With this review I’m not going to get into the details of how this film differs with the original. It’s been years since I’ve seen it and that wouldn’t be fair. And while this is yet another remake in a year of remakes, I wanted to rail against The Amityville Horror. To tell you it was another stupid attempt to rehash something you’ve already seen and does very little with it.
Well, I’ve got good news and bad news. First, the good news: The Amityville Horror is a creepy, enjoyable horror flick. Now the bad news: It didn’t suck, scoring one more point for the Hollywood moguls who think making remakes is a good idea.
I can’t stand remakes, but for every War of the Worlds there’s a Dawn of the Dead and now, The Amityville Horror. The scares in this flashy and dark flick are effective, with some strong performances by Ryan Reynolds, Melissa George, and the oldest of the three kids, Jesse James.
As the story goes, the Lutz family has found the perfect house — a massive waterfront home with lots of property that is surprisingly cheap. Kathy (George) falls in love with the home, and is undeterred when she and husband George (Reynolds) discover that a young man killed his parents and siblings in this very house only one year earlier. Soon after moving in, the Lutz family begins to experience strange occurrences. Things begin to get worse when George starts acting strangely. He’s hearing things, voices, and becomes angry and violent towards the children.
Soon these violent tendencies grow worse, and the rest of the family fear for their lives as they discover the same spirit who corrupted the young man and forced him to kill his family is controlling George — with the hopes of repeating history.
I was honestly a little creeped out by this film. At one point I got a phone call while watching it, and paused the movie. I was out of the room for a few minutes, but returned when I heard dialogue playing and thought the film had resumed. It was very clear and distinct, but when I got back to the television it was still paused exactly where I had left it. I think at this point the film had effectively had me a little spooked.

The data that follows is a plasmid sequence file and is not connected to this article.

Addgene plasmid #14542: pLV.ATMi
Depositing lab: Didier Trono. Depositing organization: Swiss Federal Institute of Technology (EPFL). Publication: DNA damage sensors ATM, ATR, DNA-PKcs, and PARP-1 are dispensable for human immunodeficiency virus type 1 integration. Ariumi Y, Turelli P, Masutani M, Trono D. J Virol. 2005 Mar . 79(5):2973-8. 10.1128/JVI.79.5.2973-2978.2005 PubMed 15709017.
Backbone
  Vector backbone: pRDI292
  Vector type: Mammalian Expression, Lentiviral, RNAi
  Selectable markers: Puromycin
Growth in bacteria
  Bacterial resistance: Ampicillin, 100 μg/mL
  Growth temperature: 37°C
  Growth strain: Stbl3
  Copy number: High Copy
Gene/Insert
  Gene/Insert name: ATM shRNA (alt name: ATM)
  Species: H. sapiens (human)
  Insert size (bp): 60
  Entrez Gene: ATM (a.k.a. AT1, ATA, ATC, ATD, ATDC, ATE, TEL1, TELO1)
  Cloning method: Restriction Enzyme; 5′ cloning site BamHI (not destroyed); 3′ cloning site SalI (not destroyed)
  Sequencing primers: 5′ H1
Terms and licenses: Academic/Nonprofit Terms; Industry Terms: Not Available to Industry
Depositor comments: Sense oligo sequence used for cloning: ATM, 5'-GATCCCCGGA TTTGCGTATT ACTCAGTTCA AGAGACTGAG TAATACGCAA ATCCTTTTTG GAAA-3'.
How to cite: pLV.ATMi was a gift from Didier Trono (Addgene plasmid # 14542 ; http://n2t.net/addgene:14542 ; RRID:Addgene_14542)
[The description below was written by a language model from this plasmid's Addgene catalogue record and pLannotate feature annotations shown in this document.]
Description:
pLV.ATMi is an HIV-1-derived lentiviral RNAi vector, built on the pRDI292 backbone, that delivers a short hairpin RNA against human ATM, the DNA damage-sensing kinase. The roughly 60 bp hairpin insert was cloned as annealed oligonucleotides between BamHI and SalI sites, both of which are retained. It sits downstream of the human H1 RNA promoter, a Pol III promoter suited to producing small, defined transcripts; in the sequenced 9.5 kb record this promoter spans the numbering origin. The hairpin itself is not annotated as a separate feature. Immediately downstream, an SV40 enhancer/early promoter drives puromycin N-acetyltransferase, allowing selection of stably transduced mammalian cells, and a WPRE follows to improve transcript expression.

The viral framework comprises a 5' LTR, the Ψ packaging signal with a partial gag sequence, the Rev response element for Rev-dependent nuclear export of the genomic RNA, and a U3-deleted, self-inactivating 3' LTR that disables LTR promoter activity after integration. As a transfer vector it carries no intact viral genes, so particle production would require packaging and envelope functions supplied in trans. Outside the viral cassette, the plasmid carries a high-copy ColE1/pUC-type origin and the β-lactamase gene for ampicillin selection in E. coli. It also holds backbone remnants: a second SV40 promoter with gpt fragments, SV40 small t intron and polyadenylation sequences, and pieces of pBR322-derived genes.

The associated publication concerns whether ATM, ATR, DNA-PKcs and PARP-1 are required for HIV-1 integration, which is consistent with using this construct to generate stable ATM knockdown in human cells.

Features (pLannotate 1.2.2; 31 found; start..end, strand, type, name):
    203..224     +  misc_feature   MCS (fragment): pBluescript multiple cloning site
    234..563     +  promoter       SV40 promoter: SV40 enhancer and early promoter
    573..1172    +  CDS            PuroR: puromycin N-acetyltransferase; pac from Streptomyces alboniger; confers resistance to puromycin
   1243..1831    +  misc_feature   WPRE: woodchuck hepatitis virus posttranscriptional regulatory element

The Amityville Horror is all about horror and scares. So much so, that very little else is given much attention. While this is the film’s strongest asset, it’s also its biggest weakness. There are only two or three scenes that don’t contribute to the building tension, and these scenes are treated as arbitrary, to such a degree that they feel like minor distractions. Like the director knew he needed to include them, and momentarily cuts to them with a “oh, right, and this happens, now back to the horror!”-like attitude. They’re chopped together and clearly show the filmmakers cared little about them, wanting to get back to the house and the action as quickly as possible.
Reynolds does a terrific job, shedding his sarcastic image in favor of the dark, troubled George Lutz. He’s come a long way since his days as the picked-upon teen who later becomes a bully in the Canadian soap opera for kids, Fifteen. George is also strong as the stricken wife, but I have to mention Jesse James, who really delivers as the oldest of the three children. The scene between him and Reynolds where they are chopping wood is one of the film’s best moments, and both actors make it work perfectly.
The DVD includes a few choice bonus features, one of them being “Supernatural Homicide”, which discusses the real incident that this film, and the original, was based upon. It’s interesting and presents the facts, as well as the supernatural spin, but strives to be an honest discussion on the matter. There’s also a behind the scenes featurette, audio commentary which is rather entertaining, and deleted scenes.